We may be struggling to come to terms with these events ourselves, and feel overwhelmed or stretched. It can be hard just to support ourselves emotionally and get through each day. When a crisis occurs, generally we switch to survival mode (rather than thriving), as our energy is consumed by coping with the situation. Our children may seem like they’re too small to understand what is going on. Their limited language skills may make them seem immune to the stress and anxiety that their parents may be experiencing. They might seem as though they are not impacted by these events. In reality, it’s the opposite that is true.
Children feel things very strongly on an energetic and emotional level. They are not desensitised to life, they are in tune with life. Children feel the world before they experience it in a more rational way, in line with their brain development. Children are extremely sensitive to their parents’ energy and are in tune with how their parents are feeling right from conception. From birth, to around six to eight years old, a child experiences the world in an emotional way. This is because the reasoning centres of the brain that allow logical or rational thought is not developed until between the ages of seven to twelve (LearningRx). Having loving parents to care for and help a child make sense of life’s events, lovingly and consciously, helps them to experience the world in a joyful, flowing way. For example, if a father leaves the home when the baby is six months old, a baby without the ability to reason may automatically feel they are not good enough to be loved by their father. In this situation, the mother, being the only responsible adult present, needs to recognise that such a major event, unless worked through emotionally, will have a major impact on their child’s life.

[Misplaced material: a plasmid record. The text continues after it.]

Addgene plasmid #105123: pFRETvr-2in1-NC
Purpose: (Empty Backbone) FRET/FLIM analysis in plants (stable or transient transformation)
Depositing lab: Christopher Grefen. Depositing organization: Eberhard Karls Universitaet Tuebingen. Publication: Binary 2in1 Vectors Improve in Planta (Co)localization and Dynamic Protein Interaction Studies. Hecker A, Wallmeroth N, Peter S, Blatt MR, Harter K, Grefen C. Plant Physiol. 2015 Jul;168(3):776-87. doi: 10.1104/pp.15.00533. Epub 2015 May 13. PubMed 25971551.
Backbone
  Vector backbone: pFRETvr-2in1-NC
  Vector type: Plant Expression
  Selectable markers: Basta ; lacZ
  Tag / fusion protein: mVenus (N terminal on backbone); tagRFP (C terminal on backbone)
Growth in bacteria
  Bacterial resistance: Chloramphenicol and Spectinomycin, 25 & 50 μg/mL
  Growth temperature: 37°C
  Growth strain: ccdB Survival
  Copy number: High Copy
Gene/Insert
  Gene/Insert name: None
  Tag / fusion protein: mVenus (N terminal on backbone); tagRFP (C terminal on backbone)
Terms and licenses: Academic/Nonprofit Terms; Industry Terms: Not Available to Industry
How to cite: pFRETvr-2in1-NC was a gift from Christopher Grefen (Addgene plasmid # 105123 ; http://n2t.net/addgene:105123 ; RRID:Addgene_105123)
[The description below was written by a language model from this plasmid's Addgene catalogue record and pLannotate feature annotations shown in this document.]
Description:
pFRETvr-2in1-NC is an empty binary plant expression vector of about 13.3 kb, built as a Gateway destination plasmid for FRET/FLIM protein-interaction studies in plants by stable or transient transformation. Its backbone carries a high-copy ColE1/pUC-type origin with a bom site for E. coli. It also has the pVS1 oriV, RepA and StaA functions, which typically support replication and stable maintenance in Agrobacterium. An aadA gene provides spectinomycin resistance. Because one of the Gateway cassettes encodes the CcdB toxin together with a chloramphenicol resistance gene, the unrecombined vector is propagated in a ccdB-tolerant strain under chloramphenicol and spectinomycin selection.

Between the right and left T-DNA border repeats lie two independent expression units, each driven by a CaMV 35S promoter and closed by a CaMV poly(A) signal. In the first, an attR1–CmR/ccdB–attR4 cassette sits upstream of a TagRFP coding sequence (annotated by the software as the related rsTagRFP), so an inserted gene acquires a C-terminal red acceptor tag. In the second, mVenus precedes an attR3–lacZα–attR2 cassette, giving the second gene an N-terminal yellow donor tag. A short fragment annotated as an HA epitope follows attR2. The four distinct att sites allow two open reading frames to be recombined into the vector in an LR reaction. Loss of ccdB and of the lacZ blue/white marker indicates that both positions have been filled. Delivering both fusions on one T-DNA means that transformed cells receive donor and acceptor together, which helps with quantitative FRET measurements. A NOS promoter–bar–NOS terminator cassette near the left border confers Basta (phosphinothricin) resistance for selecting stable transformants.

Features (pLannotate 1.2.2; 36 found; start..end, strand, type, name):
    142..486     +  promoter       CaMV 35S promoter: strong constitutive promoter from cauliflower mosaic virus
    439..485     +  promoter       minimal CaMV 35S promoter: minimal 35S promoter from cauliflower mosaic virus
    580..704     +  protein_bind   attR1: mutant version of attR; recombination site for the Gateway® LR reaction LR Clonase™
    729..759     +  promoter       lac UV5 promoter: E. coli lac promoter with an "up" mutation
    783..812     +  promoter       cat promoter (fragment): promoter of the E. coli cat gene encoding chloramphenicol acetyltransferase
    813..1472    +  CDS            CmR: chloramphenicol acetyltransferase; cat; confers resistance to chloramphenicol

If left unaddressed, the child could struggle with abandonment issues later in life. If the mother talks to the baby and explains with love, that daddy leaving had nothing to do with them, the love and warmth will soothe and put things into perspective for the baby. I have seen many people in my kinesiology practice as adults who still feel the ramifications of a major crisis that happened in their very early childhood years. It is common for my client’s parent to have been overwhelmed at the time. They were so busy handling their own emotions, that they didn’t have the capacity to give loving support to the client as a child.
When we, as parents, have children, we take on the responsibility to support our child until they are old enough to take care of themselves. In addition to physical and financial support, this includes emotional support as well. Children are resilient; however, their well-being, self-image, and self-esteem depend on a loving adult helping them make sense of the world, particularly in times of crisis.